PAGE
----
I was in Saint Petersburg, FL, this past weekend for the Historical Novel Society conference. My first time attending it, and it was terrific. I attended informative workshops, met talented authors, and discovered tons of new books. (Good thing I was driving!) My husband went with me, as it happened to be our wedding anniversary weekend, so I also enjoyed some magnificent dining (I’m still salivating over the tuna ceviche and the violet gelato–um, no, not served together). I also skipped out of the conference for a few hours to visit two art museums located in the heart of downtown—The Salvador Dali Museum and The Chihuly Collection—and I’m really glad I did.
Why? Because those two museum visits did more than any panel discussion, slide show presentation or workshop could have done to remind me that every artist, no matter what form or medium they use, has a unique “voice”. It’s easy to hear in music. We’ve all heard hit songs that are remakes. Anyone remember You Can’t Hurry Love by The Supremes? Or how about the same song by Phil Collins? Same song, same melody, similar tempo, but there’s no confusing the distinctive Motown sound with the 80’s post-disco British pop sound.
Salvador Dali has long fascinated me. His art is unique and complex and brilliant. He was once described as a madman, because his imagery was so different from the norms of even the avant garde and modern artists of the 20th century. Dali embraced that description, and portrayed the madman with his trademark upturned mustache and wide-eyed expression. I swear, he helped define fabulous for the post-WWII generation. I wasn’t allowed to take photos at the Dali museum, but you can see examples of his work in Enchanted Beach with Three Fluid Graces and The Ecumenical Council (includes a self-portrait of Dali).
Our next museum visit was The Chihuly Collection, a tiny museum featuring the wondrous glass sculptures of Dale Chihuly. He’s made many famous museum and botanical garden installations around the globe, as well as chandeliers and the famous lobby ceiling in Las Vegas’s Bellagio hotel. I’m not talking glass paperweights or delicate prisms, but large petals, bowls, spheres and flowing tendrils of brightly-colored glass. His work is designed to take you to faraway lands, to make you look at the ordinary in an extraordinary way.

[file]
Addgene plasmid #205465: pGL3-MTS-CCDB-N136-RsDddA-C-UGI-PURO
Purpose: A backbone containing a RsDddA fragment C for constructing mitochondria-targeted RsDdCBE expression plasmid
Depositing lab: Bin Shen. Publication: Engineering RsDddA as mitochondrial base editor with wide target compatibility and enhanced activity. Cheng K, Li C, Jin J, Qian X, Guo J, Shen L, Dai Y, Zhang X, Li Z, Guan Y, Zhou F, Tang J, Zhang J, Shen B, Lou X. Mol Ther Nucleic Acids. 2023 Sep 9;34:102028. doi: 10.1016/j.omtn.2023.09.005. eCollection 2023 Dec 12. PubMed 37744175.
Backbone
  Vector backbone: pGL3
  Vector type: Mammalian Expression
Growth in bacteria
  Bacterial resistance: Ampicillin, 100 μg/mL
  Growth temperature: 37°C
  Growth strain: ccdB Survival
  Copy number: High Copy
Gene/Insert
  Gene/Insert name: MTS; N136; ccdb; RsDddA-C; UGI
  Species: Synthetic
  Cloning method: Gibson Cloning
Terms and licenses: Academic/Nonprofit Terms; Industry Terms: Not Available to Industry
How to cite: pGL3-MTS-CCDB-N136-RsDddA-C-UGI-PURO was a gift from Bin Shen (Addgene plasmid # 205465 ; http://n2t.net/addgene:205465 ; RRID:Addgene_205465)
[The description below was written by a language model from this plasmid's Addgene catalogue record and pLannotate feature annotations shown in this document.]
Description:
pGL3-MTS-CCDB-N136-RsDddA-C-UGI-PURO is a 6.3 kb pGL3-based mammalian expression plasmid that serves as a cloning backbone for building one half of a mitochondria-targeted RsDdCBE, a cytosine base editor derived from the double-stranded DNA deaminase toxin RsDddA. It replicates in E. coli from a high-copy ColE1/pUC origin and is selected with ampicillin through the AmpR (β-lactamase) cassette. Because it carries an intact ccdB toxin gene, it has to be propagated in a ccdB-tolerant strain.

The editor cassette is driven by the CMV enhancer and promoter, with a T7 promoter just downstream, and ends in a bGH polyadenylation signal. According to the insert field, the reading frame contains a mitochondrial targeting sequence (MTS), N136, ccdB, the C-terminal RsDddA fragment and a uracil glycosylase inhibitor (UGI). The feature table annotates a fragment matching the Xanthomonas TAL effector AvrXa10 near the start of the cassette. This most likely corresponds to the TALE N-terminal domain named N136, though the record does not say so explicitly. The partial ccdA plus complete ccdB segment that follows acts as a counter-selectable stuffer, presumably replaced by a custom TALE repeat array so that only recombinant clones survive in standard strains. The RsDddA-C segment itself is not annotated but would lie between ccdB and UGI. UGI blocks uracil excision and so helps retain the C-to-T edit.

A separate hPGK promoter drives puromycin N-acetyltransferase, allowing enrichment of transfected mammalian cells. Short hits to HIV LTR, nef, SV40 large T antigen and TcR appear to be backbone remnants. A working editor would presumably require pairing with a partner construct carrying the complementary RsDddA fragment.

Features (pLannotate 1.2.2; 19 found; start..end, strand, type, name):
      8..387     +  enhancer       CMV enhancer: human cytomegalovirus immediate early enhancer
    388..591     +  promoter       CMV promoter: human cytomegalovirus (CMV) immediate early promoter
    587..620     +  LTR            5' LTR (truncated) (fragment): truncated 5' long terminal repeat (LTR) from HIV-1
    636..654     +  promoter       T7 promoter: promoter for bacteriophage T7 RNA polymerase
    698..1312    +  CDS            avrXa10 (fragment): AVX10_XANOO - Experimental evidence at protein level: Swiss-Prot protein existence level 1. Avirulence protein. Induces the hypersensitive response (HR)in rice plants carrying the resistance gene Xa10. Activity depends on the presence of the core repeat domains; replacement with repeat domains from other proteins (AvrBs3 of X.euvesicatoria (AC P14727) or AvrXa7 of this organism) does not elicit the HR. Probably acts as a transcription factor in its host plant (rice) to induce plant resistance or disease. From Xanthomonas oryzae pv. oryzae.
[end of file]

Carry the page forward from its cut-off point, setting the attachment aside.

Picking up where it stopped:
Each of these artists shared their unique visions and messages with creativity and skill. Viewing the various exhibits, I was reminded that as an author, my goal is to share my story and characters in such a way as to evoke specific emotional responses from the reader. Every author develops a style and voice that grows from their unique vision of relationships. I don’t think there’s a book out there that doesn’t involve a relationship, even if it’s only the relationship between the sole character and the reader. And no one I know will tell a story exactly the way I would.
The final high point of my weekend was meeting Diana Gabaldon, who graciously posed for a picture (look, she’s holding my book!!). She was charming and gracious and so completely approachable and down to earth. I did my best not to go all fan-girl on her, because I’m a huge fan of the Outlander series. Gabaldon describes the series as “Big, Fat, Historical Fiction”, so how could I resist? She’s even added a graphic novel to the series this year (illustrations here, be aware that they border on explicit). And yes, STARZ is making a television series of the Outlander novels–so watch for exciting news on that.
How about you—do you have a favorite author with a distinctive voice or storytelling style? Or perhaps you’ve had a fan moment with a favorite author—let us know who you met!